Atlanta church sues suburb for denying request for land-use permit

Thursday, May 3, 2001

An Atlanta church is suing the suburb of Forest Park, alleging officials violated the First Amendment and a federal land-use law by refusing to allow the church to occupy property in a commercial district.

The Refuge Temple Ministries filed a complaint in U.S. District Court on April 12 seeking relief under the Religious Land Use and Institutionalized Persons Act of 2000.

The act says municipalities may not deny a religious institution’s zoning request unless they show a compelling government interest to justify the denial.

The complaint accuses Forest Park officials of depriving Refuge Temple members of their rights to freedom of religion, speech, assembly, due process and equal protection under the law by denying the church’s petition for a special land-use permit in December.

The church is seeking unspecified damages and a permanent injunction restraining defendants from enforcing the zoning ordinance that requires churches to obtain the special permit.

Named in the lawsuit are the city of Forest Park, City Council members and planning and zoning board members. The Becket Fund for Religious Liberty and Atlanta attorney Eric Hilton are representing Refuge Temple in the lawsuit.

“I think what we have here is an attitude that is too common among zoning officials in the U.S.,” said Patrick Korten of the Becket Fund. “They’re predisposed to be very restrictive about zoning rules as they apply to churches and other religious organizations, Korten said. “For years they’ve been able to get away with that, even though it’s highly questionable from a constitutional standpoint.”

The Refuge Temple, a 50-member church founded in 1997, is lead by the Rev. Harry Simon, who sought to lease a building at 770 Main Street in Forest Park as a “permanent home to accommodate current membership and to allow for future growth,” according to an April 12 Becket Fund news release.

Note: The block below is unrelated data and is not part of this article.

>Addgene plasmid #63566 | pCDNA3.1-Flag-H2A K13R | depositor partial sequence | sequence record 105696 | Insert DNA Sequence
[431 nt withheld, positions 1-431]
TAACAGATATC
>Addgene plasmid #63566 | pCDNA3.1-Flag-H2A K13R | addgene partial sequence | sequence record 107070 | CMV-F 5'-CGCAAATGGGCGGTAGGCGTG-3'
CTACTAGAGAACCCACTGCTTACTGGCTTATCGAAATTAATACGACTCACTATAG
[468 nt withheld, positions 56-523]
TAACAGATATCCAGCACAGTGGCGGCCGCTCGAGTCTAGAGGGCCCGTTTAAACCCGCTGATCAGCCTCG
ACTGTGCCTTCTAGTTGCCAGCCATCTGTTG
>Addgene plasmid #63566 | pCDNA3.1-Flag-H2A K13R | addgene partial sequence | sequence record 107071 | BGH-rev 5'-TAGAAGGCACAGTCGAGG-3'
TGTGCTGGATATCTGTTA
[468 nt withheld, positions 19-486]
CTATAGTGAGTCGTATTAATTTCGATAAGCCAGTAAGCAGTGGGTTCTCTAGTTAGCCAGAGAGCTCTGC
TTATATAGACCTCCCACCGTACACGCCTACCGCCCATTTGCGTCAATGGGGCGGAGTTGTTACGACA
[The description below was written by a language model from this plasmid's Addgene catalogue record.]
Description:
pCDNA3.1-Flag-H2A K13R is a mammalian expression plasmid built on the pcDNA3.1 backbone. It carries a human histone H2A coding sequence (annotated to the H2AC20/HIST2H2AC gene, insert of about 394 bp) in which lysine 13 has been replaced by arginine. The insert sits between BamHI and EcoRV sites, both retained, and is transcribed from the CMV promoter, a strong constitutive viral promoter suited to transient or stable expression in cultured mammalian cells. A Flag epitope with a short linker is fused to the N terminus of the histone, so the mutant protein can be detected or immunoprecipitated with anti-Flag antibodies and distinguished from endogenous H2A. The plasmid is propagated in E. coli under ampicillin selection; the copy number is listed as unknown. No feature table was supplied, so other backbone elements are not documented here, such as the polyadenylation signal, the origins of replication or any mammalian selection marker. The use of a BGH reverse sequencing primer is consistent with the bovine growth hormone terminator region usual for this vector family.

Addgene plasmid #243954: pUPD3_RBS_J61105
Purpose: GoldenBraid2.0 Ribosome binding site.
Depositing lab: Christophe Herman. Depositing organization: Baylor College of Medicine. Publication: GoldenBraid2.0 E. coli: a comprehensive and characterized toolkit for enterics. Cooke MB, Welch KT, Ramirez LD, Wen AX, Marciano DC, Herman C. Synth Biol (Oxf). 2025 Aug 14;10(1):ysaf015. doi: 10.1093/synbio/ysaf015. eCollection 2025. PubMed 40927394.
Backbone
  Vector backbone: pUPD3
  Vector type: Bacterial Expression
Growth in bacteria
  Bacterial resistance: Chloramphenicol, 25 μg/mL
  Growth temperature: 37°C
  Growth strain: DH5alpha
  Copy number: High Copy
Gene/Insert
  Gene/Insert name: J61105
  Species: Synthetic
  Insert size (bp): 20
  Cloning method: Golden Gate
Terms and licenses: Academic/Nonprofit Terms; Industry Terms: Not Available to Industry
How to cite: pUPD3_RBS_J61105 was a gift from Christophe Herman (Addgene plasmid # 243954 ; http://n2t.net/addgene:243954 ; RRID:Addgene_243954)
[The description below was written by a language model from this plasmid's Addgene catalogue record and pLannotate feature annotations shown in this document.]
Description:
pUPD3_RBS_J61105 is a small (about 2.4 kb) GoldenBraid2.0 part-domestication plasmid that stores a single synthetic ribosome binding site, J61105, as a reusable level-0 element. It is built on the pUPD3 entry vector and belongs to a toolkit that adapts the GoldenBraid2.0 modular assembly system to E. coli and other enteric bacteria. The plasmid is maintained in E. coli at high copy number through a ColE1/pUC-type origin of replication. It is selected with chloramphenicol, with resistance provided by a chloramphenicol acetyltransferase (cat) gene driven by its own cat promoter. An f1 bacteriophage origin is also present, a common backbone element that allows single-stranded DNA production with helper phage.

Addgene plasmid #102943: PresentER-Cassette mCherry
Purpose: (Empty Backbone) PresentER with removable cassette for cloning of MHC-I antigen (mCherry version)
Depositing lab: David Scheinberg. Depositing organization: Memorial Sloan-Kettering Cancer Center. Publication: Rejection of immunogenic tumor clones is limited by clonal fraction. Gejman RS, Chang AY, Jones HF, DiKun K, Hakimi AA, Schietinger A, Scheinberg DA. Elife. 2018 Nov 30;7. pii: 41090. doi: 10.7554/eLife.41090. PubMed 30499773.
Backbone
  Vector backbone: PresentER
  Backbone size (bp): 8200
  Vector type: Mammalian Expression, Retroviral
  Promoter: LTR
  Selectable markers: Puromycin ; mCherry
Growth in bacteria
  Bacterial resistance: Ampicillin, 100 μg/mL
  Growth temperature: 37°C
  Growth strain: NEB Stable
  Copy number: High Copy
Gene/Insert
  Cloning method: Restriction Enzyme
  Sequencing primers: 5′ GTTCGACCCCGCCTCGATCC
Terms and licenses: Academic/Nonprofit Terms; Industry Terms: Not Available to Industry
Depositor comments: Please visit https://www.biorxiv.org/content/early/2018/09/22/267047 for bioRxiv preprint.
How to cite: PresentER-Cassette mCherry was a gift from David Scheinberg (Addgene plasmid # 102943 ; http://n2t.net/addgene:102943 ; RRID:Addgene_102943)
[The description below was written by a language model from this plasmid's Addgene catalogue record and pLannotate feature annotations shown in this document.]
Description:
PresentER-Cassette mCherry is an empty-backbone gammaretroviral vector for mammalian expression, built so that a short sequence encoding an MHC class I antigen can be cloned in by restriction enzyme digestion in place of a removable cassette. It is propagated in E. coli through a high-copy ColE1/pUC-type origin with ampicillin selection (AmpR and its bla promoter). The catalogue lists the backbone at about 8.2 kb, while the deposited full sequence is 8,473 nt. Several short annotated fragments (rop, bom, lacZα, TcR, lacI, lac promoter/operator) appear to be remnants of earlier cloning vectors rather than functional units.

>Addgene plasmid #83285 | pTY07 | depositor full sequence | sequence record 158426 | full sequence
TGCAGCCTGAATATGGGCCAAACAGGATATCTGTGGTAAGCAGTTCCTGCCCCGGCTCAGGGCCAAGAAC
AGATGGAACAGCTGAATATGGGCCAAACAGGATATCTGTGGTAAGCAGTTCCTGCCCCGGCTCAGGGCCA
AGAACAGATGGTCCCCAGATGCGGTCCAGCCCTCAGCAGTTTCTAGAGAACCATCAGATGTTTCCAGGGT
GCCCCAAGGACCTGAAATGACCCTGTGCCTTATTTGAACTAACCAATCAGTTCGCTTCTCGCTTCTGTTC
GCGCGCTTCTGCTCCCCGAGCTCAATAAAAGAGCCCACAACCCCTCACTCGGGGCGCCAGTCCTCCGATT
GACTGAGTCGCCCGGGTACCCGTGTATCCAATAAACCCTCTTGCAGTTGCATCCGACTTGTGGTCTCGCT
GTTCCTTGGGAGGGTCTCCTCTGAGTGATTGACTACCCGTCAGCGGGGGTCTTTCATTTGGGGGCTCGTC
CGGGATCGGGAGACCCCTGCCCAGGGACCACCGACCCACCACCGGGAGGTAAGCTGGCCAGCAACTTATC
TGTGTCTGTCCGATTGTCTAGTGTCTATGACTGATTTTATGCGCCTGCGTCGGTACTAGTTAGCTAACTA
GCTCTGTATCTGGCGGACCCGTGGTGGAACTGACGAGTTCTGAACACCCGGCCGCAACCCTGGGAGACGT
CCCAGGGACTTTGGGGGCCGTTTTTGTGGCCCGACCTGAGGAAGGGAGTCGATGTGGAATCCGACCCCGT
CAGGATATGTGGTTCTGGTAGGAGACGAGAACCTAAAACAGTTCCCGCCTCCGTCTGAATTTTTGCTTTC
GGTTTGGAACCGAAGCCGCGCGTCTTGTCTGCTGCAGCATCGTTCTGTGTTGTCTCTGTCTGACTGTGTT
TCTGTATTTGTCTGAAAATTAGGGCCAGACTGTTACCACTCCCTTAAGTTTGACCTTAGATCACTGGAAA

Presently, the church meets in a storefront in a strip mall in Decatur, Korten said. Prior to that, members met at Simon’s or other church members’ homes.

The church’s “lack of a permanent facility has been a hardship on its religious exercise,” according to the suit. For this reason, Simon applied to the city’s zoning department for permission to occupy the building on Main Street. The request was approved on Aug. 11, 2000.

That same day, Simon signed a lease and prepared to occupy the property. The church spent close to $14,000 on rent deposits, renovations and utilities, the lawsuit states.

On Aug. 29, Steve Pearson, head of the zoning department, told Simon that a special land-use permit was required to use the Main Street property as a church, the suit states. Pearson said he was unaware of the zoning ordinance requiring petitioners to seek the special permit, according to the complaint.

The ordinance requiring “churches and other places of worship” to obtain the special permit was enacted on Aug. 7, according to the lawsuit.

The zoning board approved Simon’s petition for the permit on Dec. 8, but Simon’s request was denied by the City Council at their Dec. 18 meeting.

“Although a group of concerned citizens were present at the meeting to protest the proliferation of liquor stores in the community, no one from the general public or neighborhood surrounding the property opposed the church’s petition,” the lawsuit says.

The City Council gave no explanation for denying the petition, the complaint states.

Forest Park Mayor Charles Hall and City Council members did not return calls for comment. Jack Hancock, the city’s attorney, refused to comment on the case.